Do You Really Need An Attorney?
In some cases, you may not need to hire an attorney to represent you. Often there is little or no help available because of the facts of a case. With no attorney you may get the same result that someone else will get with an attorney. However, there may be very good reasons to hire an attorney. So it is important to discuss your situation with an attorney before you decide to represent yourself.
Some attorneys don’t charge for an initial consultation. Others, like me do charge but will reduce your fee by the amount charged for the consultation. Take advantage of this and find out if you do need an attorney’s help!
Many people who are arrested for DUIs or simple possession of drugs end up getting their cases resolved with very little attorney involvement. For example, drug diversion of some type is available for nearly everyone arrested for drug possession offenses. (See DRUG CASES section) Again, check with an attorney to decide whether such a resolution makes sense in your case. If it does – you often can do that yourself and save money.
Consult with more than one attorney – compare reputations, prices, and your confidence with each.
How To Select An Attorney
Ask friends for recommendations. What is the attorney’s reputation in the community? Does he or she fight for their clients? Different cases require different talents. Some cases will be won or lost depending on legal maneuvers- eg. Suppressing evidence in court after an unlawful search. Other cases, sometimes called “sentencing cases” cannot be won outright but the outcome or sentence can be dramatically helped by experienced lawyering. Many cases simply require firm pressure against the other side. Sometimes a jury trial is required. Having earned the respect of the judges is also key. The judges know who they can trust and I have worked hard to gain their respect.
Remember that some attorneys have little or no trial experience. If you have an attorney who isn’t comfortable with the words “let’s go to trial”, then you are missing the ultimate leverage a defendant has – a trial attorney for an advocate. The district attorneys know who is and who isn’t a trial attorney. They know defendants who are represented by an attorney who hasn’t tried cases will plead out clients no matter how bad the DA’s offer. Unfortunately, there is a certain amount of gamesmanship involved in the District Attorney’s evaluation of their cases. Winning is important. Justice is subject to interpretation and statistics are very important to many of the Assistant District Attorney’s.
It used to be common for attorneys to have general practices: a little criminal law mixed with a little personal injury mixed with a little business law, mixed with a little family law. These days, to keep up with constantly changing laws, better attorneys have tended to specialize in fewer fields.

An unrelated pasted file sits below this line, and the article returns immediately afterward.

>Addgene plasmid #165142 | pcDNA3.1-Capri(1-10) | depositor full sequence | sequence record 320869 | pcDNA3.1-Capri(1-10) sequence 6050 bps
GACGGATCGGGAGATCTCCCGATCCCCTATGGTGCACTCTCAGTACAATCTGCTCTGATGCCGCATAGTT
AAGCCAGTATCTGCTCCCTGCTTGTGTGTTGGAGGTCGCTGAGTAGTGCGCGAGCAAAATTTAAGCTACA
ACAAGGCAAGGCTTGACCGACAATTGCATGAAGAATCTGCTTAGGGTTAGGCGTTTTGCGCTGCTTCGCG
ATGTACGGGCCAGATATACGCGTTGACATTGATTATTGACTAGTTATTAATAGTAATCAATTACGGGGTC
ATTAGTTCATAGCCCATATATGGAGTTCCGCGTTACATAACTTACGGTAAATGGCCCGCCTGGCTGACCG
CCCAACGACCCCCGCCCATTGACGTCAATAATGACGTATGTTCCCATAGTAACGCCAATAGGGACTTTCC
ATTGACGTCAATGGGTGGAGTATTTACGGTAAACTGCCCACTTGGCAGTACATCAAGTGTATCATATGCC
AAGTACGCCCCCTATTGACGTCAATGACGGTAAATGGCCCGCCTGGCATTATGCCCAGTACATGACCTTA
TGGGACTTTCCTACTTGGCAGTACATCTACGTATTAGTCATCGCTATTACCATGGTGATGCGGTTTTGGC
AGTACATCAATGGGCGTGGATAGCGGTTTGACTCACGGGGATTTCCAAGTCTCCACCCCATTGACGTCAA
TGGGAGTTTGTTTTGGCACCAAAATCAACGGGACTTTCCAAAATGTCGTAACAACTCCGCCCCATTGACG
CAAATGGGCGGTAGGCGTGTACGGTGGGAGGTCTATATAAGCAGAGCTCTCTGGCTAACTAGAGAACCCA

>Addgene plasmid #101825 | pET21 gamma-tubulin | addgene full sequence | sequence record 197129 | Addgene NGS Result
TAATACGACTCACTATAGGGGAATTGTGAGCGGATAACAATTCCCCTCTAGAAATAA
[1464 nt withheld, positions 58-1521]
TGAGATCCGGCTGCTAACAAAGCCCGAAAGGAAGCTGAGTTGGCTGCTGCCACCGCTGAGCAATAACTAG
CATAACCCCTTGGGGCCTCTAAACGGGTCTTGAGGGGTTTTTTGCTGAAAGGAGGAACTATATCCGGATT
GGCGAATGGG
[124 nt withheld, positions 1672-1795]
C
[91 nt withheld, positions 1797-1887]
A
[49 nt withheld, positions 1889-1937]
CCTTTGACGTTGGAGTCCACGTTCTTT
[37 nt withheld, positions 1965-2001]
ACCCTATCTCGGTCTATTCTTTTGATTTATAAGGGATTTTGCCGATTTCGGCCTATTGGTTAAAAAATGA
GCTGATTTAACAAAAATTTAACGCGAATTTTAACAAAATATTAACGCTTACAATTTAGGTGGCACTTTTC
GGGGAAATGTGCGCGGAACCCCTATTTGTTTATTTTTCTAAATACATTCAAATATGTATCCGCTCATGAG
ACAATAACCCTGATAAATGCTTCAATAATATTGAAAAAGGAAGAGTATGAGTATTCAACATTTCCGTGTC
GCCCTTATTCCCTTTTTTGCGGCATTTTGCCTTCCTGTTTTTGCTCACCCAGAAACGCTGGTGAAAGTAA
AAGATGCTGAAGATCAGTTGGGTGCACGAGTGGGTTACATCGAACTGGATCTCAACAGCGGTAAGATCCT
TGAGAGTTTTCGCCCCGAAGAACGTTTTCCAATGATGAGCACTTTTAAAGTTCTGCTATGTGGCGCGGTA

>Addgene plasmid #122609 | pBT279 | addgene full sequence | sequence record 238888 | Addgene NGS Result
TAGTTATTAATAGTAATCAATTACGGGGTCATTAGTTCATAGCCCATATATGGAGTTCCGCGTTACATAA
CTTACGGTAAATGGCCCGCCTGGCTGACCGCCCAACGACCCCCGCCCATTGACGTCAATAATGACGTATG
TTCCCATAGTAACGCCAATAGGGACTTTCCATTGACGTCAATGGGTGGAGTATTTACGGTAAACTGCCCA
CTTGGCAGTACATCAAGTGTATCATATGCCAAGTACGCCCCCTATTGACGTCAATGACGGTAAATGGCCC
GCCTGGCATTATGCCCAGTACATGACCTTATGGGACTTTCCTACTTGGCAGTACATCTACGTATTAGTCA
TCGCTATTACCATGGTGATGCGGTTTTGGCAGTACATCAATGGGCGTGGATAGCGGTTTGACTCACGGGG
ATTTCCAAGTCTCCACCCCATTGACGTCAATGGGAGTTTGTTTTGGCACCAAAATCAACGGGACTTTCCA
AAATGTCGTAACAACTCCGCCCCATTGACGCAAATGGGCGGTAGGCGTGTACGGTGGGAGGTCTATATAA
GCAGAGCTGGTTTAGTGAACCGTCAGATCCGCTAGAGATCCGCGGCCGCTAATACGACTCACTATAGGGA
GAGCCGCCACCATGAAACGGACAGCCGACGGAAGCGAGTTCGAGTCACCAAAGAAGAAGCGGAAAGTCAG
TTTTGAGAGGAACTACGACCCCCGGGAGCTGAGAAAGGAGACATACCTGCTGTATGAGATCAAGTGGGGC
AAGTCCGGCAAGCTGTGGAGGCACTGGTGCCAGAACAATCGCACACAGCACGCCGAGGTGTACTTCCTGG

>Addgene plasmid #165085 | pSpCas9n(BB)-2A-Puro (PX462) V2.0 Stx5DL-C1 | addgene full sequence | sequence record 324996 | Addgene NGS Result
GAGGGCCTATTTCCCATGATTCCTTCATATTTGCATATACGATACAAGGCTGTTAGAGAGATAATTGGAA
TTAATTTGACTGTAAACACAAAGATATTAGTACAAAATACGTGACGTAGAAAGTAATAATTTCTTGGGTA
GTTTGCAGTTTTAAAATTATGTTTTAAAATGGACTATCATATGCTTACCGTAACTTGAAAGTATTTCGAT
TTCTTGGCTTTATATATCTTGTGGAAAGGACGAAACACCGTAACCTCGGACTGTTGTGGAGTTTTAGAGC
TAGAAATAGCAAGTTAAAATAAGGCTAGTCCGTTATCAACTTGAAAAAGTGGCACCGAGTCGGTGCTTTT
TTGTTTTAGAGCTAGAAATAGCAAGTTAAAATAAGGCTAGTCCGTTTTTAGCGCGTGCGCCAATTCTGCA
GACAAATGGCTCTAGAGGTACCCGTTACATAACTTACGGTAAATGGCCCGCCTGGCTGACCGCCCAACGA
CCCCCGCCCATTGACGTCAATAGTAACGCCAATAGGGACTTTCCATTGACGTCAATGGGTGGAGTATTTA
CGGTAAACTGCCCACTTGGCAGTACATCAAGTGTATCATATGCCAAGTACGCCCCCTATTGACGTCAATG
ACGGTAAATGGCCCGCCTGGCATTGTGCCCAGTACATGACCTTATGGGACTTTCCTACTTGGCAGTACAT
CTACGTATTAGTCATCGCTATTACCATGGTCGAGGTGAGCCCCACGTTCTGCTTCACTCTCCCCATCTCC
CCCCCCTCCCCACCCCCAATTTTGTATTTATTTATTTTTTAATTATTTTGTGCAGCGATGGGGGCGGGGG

Santa Cruz Public Defenders are attorneys who work for one of three law firms which have contracts with the county to represent people who cannot afford to hire their own “private” attorney. The main public defender office handles the vast majority of cases and the others take cases if there is a “conflict of interest”. (Usually one attorney or firm cannot represent two people charged together- an attorney’s allegiance cannot be equal to both charged people: “He did it”. “No, she did it!”.)
I have the honor of having many public defender friends, colleagues and mentors. Santa Cruz is lucky to have so many excellent public defenders. Some counties have few or none- and this is one of the reasons for the poor reputation of public defenders around the state. Another complaint is that public defenders have nearly crushing case – loads and cannot spend as much time meeting and talking with clients. This sometimes leads to mistrust or poor communication. What I have seen though is that public defenders’ nearly total immersion in fighting for clients day in and day out teaches the vast majority of these attorneys how to be tough advocates for their clients.
Sometimes people start with a public defender and later hire a private attorney. That can work well for people – but on occasion I have seen lousy private attorneys take over from excellent public defenders and have terrible results. If you don’t have the funds to hire an attorney- work with your public defender and make sure you provide him or her with everything they need to defend you. For example, you know who can help as your witness to the events that led up to your arrest, make sure you get all names and addresses to your public defender so the witnesses can be contacted. Also, you know who could testify as a character witness for your truth and honesty or who can write a letter about your good character so your public defender can show the letter to the judge to try and help with your case. Obviously, if you have a public defender (OR A PRIVATE ATTORNEY!) who isn’t fighting for you, then it’s time to find an attorney who will.